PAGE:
For months, almost every word trainer Bud Delp has uttered about Spectacular Bid has been calculated to influence the events of yesterday.

The Colt's major challenge of the year would come in Saturday's $300,000 Marlboro Cup, and his chances to win that handicap would be largely determined by his weight assignment. So Delp waged a war of words.

The man who long ago thought that Bid was "the greatest horse who ever looked through a bridle" now had to poor-mouth his colt's achievements. When Bid carried 132 pounds and won a handicap at Monmouth Park under wraps last month, Delp made it sound as if the bedraggled animal had narrowly survived the Bataan death march.

And when he wasn't bemoaning his horse's condition, Delp was citing some carefully selected lessons of history. "I've done some research," he said, "that revealed Swaps never carried more than 130 pounds in his life and he is regarded as a great horse. Secretariat carried 119 pounds in the Whitney and he was certainly a great horse. We'll just have to see what the weights are for the race. I'll tell you this: We will not be intidated. The weights will have to be fair for us to run."

The object of Delp's musing was Lenny Hale, racing secretary and handicapper for the New York Racing Association, and a man quite aware of the sensitivity of the eight assignment he was about to issue. Last year Hale had put such a heavy impost on Affirmed that trainer Laz Barrera refused to run him, depriving the Marlboro Cup of the racing conforntation of the year. Hale had to be feeling some pressure not to scare away the sport's biggest box-office attraction this time.

But Hale knows that the ability to withstand these pressures, to give a big-name horse the weight he deserves, is the hallmark of a good racing secretary. "I still feel that the history of racing means something." Hale said. "You didn't used to hear all this bullcrap about weights. Nobody puts weight on a horse unless he's earned it."

Yesterday morning Hale sat in his office at Belmont Park contemplating his decision. He knew, of course, that Bid's record scarcely could be more glittering. The 4-year old has won all eight of his races this season, set four track records, successfully carried 132 pounds twice. Hale played a video cassette of Bid's two-length victory over the filly Glorious Song at Monmouth. He watched it three times, trying to gauge just how tough the colt's effort was.

"Despite what appeared in the press," Hale said, "it didn't look like a tough race to me. Shoemaker let him drop way back, and he went way wide on the turn. He's in a class by himself.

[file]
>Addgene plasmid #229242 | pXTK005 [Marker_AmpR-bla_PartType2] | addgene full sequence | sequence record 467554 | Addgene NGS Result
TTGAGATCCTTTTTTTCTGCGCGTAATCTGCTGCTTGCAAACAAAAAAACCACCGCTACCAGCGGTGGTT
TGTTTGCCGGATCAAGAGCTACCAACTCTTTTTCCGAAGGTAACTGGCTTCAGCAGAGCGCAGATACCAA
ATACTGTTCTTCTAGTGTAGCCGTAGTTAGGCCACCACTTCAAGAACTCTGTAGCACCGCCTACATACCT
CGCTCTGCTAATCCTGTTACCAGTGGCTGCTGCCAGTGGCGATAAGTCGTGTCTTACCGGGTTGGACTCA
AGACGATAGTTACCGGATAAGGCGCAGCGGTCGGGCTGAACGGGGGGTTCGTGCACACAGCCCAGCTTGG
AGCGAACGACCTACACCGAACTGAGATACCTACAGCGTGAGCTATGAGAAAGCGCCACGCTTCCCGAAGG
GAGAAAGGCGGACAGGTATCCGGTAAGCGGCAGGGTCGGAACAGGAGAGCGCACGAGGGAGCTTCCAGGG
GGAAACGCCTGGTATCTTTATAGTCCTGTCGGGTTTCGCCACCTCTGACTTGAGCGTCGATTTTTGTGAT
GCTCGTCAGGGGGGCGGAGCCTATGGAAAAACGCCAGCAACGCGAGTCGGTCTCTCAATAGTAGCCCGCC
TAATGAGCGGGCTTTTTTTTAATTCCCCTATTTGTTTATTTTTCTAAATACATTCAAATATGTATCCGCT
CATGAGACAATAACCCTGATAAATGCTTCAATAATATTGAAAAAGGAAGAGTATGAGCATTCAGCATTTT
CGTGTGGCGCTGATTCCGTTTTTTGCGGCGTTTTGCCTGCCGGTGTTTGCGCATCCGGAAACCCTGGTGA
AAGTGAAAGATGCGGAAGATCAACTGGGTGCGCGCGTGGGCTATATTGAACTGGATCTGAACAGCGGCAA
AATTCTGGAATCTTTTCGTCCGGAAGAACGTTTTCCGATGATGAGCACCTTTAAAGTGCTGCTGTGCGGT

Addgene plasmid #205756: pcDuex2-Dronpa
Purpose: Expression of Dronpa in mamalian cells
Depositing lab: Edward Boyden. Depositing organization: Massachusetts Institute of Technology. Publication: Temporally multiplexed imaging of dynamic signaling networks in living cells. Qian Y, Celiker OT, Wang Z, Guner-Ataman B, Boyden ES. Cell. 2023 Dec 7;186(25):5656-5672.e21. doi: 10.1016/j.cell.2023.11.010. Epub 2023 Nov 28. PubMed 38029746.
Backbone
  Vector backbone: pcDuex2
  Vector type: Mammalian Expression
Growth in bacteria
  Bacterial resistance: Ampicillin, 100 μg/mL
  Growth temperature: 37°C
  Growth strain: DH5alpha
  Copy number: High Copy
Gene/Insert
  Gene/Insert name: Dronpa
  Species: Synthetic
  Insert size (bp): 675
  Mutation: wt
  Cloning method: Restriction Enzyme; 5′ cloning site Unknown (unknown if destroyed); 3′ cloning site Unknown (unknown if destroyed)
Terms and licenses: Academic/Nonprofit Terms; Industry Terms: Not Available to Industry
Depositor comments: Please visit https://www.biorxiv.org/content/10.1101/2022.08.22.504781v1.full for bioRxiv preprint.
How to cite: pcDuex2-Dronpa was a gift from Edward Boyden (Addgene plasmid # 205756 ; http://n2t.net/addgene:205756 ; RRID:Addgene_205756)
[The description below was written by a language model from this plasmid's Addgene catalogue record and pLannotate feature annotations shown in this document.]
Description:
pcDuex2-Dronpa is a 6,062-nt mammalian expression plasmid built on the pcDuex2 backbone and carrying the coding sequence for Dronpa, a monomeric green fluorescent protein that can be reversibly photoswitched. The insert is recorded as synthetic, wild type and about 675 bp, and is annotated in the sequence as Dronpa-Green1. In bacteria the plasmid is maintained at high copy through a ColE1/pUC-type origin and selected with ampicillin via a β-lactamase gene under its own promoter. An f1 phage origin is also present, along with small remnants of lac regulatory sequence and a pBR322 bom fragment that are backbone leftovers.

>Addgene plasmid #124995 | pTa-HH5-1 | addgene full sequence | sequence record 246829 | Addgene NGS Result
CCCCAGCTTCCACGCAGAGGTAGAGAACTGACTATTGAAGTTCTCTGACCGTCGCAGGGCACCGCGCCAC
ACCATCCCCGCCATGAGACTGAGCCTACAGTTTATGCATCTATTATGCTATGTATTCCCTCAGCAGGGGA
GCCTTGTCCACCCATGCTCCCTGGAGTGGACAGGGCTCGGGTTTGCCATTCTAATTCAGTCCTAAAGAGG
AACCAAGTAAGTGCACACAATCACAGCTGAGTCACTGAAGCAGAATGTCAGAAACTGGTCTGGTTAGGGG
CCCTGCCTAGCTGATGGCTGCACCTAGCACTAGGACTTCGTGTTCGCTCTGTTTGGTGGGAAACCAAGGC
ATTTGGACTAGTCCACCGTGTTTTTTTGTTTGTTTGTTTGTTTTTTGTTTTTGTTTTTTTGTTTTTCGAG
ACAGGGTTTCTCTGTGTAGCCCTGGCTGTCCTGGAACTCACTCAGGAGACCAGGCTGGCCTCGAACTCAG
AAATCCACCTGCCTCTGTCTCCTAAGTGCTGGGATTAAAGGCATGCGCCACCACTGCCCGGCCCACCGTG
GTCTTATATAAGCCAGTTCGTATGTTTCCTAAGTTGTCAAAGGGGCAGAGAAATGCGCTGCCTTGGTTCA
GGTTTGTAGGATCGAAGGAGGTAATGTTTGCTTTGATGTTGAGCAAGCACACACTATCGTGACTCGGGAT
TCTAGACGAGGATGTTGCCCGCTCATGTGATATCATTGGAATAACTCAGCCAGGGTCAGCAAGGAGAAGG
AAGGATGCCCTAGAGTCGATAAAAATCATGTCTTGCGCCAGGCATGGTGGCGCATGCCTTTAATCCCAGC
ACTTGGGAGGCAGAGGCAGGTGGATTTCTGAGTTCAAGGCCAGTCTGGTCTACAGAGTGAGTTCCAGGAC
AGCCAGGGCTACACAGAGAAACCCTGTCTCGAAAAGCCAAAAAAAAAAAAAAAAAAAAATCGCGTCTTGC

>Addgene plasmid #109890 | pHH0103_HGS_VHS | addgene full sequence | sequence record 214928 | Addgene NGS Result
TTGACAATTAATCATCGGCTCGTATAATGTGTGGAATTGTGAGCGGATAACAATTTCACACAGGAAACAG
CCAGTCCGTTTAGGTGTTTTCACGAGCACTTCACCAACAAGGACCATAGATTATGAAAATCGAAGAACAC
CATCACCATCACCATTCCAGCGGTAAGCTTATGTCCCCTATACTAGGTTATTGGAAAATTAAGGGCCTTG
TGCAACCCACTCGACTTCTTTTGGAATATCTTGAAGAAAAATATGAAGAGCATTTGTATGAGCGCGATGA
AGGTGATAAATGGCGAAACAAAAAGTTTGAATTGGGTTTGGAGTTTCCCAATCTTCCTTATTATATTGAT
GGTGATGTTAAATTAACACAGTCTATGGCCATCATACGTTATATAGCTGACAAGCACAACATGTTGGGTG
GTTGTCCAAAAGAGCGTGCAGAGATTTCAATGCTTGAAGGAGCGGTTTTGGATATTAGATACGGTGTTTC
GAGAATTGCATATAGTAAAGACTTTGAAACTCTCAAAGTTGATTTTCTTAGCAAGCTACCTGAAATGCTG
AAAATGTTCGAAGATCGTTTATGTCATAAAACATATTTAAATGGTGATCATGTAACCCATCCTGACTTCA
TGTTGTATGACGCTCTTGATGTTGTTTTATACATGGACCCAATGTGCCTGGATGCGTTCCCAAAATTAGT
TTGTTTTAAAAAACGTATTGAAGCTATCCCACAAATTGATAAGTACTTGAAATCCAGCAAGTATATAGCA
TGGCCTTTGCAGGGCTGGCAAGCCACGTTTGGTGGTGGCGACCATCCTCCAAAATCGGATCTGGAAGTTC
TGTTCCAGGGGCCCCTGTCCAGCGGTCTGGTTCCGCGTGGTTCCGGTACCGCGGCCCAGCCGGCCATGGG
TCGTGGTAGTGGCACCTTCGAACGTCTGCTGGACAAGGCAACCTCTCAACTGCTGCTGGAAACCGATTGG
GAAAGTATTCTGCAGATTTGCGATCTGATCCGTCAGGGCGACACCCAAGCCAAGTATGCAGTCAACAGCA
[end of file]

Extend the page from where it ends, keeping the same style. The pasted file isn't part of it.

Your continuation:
Having reached this conclusion, Hale did what he had to do. He issued these weights for the Marlboro:

Spectuclar Bid, 136; Winter's Tale, 123; State Dinner, 120; Temperence Hill, 119, Jaklin Klugman, 118; First Albert, 117; Glorious Song, 117; Go West Young Man, 117; Amber Pass, 116, Genuine Risk, 115; Hold Your Tricks, 115; Tanthem, 115; Dr. Patches, 114.

This was an unassailably honest set of weights, and it puts Spectacular Bid in a class where he deserves to be: with the great horses of history. In recent years, only the mighty weight-carrier Forego has been asked to handle a tougher assignment; he won the 1976 Marlboro under 137 pounds in a performance generally considered the greatest of his career. The last great handicap horse before him, Kelso, never carried more than 136. Neither did Tom Fool.

Hale is paying Spectacular Bid a supreme compliment, but it is the sort of compliment that trainers and owners rarely appreciate. The late racing writer Joe Palmer appreciated this. He once wrote: "If you go to an owner and say, 'I've seen for 10 years, he will be very proud and pleased.But if [the handicapper] makes this official, the owner runs whimpering into the underbrush. Such a little horse! he sobs. 'It'll mash him.'"

Delp and owner Harry Meyerhoff were whimpering in the underbrush last night. They had indicated previously that they would announce Bid's plans within an hour after Hale announced his weights, but at 5 p.m. yesterday Meyerhoff told a Marlboro official, "We're in no rush."

If either of the men possesses an iota of sportsmanship, Spectacular Bid will run at Belmont on Saturday. The colt has sailed through this season without a serious challenge; there is not a thoroughbred in America remotely in his class. The only thing left to challenge him is weight, and if Bid can successfully carry 136 pounds, he will join a very select circle of horses.

Against the weak group of prospective starters for the Marlboro, Bid should be able to do it. He doesn't need his trainer to pressure racing secretaries for soft weight assignments in order to establish his greatness.